Should little girls wear bikinis?
Maybe you’ve seen the summer meme going around on Social Media. It goes like this. Want a bikini body? The process is simple:
Step One: Have a body.
Step Two: Wear a bikini.
Right? Hooray for body acceptance!
Yet, as is the case with many feminized objects, it’s not quite that simple. The notion of women craving the elusive “bikini body” is indeed troubling, but so are the layers of symbolism that swirl around those tiny pieces of fabric.
For adult women, the bikini is often associated with fitness, femininity, and sexuality. The bikini has come to represent more than an apparel choice. Some women wear it as a badge of honor, some wear it as a statement, while others simply wear it to go swimming. Whatever it may mean to the woman wearing it, the bikini is interpreted in different ways by those who see her in it.
Since most men in the US wear swim trunks on the beach, male swimsuit selection essentially presents as a non-issue. This double standard… the high scrutiny of women’s swimwear choice and the neutrality of men’s… impacts some of even the youngest beach-goers.
In my 16 years of parenting, I’ve heard exactly zero conversations about what type of swimsuit a little boy ought to wear to the beach. But I’ve had many conversations with parents about allowing their little girls to wear a bikini. It’s contentious territory, and I’ve encountered three main schools of thought:
Some parents simply see the bikini as an adorable style. They worry much less about what it means and much more about what looks “cute.” The bikini to them is like any other piece of clothing their daughter has- they choose it based on style and how it looks on their daughter. Some wore bikinis themselves as young girls, and some lament that they ‘wish they could wear one now.’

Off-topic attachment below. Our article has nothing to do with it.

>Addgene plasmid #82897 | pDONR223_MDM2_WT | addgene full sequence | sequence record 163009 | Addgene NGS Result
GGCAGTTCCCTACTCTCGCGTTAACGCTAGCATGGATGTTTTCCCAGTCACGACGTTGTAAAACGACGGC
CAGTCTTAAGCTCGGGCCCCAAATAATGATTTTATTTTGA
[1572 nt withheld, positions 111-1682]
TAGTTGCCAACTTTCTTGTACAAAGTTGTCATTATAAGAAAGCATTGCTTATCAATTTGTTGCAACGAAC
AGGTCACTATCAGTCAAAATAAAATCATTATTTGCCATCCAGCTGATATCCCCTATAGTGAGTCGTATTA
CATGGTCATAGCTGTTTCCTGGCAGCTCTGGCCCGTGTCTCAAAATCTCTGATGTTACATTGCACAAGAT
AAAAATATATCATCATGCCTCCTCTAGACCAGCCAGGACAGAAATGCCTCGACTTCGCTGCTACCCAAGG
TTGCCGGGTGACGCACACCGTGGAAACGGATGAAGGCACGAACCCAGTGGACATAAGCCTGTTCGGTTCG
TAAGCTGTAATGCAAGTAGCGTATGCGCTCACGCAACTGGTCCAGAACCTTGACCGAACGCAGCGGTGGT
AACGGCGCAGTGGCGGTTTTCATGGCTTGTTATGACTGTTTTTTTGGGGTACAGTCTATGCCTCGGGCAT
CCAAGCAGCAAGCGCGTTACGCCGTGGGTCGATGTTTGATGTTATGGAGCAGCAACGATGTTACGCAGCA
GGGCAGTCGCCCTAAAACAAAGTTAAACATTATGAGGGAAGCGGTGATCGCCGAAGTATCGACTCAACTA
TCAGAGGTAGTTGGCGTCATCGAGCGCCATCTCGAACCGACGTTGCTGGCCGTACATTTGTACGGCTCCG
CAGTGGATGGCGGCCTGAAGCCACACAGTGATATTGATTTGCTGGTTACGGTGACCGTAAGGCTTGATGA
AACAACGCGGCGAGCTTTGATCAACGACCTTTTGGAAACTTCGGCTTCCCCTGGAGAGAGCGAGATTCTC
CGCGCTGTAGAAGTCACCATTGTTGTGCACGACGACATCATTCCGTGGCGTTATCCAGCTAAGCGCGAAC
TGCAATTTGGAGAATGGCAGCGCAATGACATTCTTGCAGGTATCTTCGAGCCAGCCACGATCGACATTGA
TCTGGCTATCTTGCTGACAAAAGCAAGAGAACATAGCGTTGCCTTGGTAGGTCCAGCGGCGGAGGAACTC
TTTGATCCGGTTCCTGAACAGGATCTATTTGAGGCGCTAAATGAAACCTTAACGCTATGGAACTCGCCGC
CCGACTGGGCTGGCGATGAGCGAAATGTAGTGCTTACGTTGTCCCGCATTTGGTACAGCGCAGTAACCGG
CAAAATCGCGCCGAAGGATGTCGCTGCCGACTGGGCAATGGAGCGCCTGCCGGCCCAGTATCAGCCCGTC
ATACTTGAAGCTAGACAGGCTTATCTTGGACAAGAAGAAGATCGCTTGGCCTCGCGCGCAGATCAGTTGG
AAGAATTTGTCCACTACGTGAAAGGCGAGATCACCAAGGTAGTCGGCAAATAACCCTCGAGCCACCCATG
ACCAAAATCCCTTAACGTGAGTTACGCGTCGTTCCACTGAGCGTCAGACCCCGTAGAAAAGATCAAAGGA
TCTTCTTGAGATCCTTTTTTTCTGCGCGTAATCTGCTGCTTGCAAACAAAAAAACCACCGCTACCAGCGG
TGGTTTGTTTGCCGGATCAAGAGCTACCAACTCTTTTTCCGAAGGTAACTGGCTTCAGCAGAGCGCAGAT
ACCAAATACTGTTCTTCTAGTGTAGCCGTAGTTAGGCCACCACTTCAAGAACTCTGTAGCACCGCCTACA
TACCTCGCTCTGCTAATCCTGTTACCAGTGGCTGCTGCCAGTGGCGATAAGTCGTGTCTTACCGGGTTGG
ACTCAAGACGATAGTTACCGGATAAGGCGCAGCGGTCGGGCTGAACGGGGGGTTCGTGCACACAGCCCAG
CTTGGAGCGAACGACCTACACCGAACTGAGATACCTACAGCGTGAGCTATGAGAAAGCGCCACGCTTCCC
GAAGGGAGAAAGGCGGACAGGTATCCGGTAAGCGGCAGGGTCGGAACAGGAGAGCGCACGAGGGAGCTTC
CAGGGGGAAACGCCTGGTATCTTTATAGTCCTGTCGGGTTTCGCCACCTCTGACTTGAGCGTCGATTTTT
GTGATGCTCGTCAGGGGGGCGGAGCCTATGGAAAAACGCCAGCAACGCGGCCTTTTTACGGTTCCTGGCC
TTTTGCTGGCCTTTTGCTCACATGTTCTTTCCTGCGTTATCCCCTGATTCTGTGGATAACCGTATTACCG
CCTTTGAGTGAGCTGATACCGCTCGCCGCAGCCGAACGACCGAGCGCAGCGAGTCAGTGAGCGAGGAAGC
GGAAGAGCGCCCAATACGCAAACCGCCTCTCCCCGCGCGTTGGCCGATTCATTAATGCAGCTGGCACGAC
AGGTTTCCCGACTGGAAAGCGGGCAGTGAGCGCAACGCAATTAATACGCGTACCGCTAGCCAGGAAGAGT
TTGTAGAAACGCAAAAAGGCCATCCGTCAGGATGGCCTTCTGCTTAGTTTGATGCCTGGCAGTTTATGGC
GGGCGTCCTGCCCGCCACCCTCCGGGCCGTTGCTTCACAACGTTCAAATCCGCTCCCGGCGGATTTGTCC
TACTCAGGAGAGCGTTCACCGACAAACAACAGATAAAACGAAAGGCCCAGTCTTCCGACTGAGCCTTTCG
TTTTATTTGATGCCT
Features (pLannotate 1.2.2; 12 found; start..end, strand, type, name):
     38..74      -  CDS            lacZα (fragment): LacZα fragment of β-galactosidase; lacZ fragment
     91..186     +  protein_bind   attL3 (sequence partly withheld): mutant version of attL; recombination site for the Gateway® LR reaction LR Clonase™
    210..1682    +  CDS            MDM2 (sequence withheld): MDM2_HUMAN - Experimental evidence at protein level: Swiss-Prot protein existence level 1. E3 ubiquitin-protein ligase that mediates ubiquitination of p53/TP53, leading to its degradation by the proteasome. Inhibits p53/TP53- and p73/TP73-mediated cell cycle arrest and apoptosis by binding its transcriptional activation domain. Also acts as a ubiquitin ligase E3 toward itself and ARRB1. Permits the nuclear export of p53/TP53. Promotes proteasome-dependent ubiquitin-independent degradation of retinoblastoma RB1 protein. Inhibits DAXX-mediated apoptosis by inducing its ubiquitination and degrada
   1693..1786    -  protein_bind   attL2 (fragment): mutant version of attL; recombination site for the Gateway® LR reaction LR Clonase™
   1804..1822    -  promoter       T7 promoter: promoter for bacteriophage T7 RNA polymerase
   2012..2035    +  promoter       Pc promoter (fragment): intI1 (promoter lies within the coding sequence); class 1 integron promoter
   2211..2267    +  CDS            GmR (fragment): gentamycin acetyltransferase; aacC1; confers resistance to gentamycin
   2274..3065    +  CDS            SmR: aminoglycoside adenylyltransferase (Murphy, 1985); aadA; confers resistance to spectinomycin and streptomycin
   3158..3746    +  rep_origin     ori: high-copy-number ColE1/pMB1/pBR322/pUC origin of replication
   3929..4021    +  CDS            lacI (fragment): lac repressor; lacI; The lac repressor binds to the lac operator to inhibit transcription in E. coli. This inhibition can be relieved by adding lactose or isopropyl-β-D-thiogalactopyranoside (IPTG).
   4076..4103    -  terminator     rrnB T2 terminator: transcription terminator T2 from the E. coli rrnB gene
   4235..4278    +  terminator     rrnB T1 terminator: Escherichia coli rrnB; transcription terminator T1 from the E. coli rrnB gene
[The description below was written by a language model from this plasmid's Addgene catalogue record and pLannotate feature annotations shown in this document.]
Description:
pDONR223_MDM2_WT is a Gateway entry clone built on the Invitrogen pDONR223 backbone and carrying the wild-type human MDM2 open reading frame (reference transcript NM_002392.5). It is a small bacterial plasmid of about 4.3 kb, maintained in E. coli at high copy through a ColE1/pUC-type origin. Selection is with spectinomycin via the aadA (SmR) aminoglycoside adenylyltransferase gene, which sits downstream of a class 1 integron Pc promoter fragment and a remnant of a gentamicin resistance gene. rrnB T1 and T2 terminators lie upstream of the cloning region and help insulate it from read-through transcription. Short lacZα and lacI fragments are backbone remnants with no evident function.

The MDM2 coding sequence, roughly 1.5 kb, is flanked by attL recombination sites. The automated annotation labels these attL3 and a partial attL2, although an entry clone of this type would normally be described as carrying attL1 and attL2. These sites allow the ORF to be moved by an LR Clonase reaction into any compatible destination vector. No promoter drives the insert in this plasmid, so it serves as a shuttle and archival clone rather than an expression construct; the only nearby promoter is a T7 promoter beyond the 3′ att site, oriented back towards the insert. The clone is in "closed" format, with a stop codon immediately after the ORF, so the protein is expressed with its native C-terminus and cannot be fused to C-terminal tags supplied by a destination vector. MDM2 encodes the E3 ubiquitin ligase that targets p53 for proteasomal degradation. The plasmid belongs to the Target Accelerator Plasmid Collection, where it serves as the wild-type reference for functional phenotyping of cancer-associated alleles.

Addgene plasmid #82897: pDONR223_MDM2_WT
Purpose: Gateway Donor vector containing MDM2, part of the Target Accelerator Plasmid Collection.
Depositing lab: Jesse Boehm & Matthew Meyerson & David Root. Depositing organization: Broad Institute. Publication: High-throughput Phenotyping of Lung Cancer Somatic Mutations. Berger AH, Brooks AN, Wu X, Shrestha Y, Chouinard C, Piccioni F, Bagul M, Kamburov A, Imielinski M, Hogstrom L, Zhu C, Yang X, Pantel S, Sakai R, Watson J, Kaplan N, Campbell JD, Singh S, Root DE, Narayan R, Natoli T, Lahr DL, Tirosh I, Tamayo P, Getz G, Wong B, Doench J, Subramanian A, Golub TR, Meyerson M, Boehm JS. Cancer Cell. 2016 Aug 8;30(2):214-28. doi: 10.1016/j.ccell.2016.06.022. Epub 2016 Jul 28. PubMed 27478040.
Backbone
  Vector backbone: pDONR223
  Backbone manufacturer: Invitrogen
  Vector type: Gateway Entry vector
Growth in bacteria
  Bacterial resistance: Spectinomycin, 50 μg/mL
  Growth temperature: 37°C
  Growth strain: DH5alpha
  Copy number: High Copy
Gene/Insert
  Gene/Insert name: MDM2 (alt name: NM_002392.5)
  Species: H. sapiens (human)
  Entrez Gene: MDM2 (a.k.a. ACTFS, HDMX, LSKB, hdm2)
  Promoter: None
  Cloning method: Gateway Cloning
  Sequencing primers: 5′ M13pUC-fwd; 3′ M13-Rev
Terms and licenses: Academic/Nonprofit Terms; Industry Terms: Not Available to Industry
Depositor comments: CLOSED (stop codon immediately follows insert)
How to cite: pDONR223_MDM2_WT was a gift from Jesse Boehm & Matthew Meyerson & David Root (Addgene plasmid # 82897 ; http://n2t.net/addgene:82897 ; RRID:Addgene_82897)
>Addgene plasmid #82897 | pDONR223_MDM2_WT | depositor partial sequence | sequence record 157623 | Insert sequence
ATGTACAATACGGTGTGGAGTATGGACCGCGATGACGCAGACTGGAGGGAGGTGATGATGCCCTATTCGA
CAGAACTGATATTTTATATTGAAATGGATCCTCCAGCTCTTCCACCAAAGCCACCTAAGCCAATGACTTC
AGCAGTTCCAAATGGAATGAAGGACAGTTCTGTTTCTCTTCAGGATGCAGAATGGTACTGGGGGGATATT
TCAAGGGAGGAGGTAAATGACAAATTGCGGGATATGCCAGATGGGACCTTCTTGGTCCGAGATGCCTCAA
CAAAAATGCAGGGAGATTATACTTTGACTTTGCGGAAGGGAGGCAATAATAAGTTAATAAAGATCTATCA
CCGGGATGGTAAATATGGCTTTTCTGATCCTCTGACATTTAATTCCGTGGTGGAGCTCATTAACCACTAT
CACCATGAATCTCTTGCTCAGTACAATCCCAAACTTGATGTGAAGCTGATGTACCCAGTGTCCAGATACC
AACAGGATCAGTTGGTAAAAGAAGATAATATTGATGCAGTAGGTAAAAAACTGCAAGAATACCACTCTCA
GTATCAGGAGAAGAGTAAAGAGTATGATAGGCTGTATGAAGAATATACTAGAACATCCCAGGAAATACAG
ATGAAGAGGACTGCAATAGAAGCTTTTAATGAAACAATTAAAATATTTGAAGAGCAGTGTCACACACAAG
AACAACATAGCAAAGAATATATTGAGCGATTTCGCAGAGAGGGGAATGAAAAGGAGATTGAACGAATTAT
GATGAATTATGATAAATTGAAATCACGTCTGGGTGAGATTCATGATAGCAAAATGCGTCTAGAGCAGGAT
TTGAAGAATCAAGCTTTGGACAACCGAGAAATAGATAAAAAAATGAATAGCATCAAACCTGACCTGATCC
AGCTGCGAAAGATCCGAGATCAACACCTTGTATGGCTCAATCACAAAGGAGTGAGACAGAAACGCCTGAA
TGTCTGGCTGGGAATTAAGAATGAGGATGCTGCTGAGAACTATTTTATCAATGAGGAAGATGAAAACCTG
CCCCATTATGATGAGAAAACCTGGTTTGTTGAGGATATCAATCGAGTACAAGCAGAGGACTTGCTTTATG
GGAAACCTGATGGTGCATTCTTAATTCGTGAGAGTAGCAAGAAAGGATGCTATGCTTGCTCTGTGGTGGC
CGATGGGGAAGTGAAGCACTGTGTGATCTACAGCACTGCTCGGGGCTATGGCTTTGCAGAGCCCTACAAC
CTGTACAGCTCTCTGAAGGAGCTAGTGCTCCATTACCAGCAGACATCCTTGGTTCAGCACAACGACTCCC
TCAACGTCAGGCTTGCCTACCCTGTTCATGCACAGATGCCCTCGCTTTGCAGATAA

For other parents, the bikini has a seductive rep, and therefore should be saved for older girls, teenagers, womanhood, or just… never. They see the bikini as a symbol of sexuality and believe that putting one on their five, six, or seven year old daughter is akin to sexualizing her at a young age. They see the delay or denial of a bikini as preserving their daughter’s childhood.
And for some parente, the bikini is merely a swimsuit that their daughter chooses to wear It’s simply an article of clothing, and they believe it is their daughter’s right to decide what goes on her body. They refuse to allow adults to sexualize the bathing suit choice of a young girl. They see the acceptance of the bikini as a point of liberation. Their mantra, “What I wear is not who I am.”
So which camp am I in? I will confess, I find have spent time in all three. I used to be a Preservationist, until my five year old started begging to wear a bikini on the beach. Then I found my inner Feminist and thought, why the hell can’t she wear one? It covers what needs to be covered and it’s her body. I’ve even dabbled in the Aesthete camp because… it’s pretty fun to style-shop for bikinis.
We now spend entire summers at the shore. And this being the third straight summer of the ‘kini in or house, it’s become a swimsuit like any other (but much easier to navigate while going to the bathroom). The conflict only arises when we encounter parents of other girls who ask, “You let her wear a bikini? My husband would never let our daughter wear one so young!”
Does age matter? Does your child wear a bikini?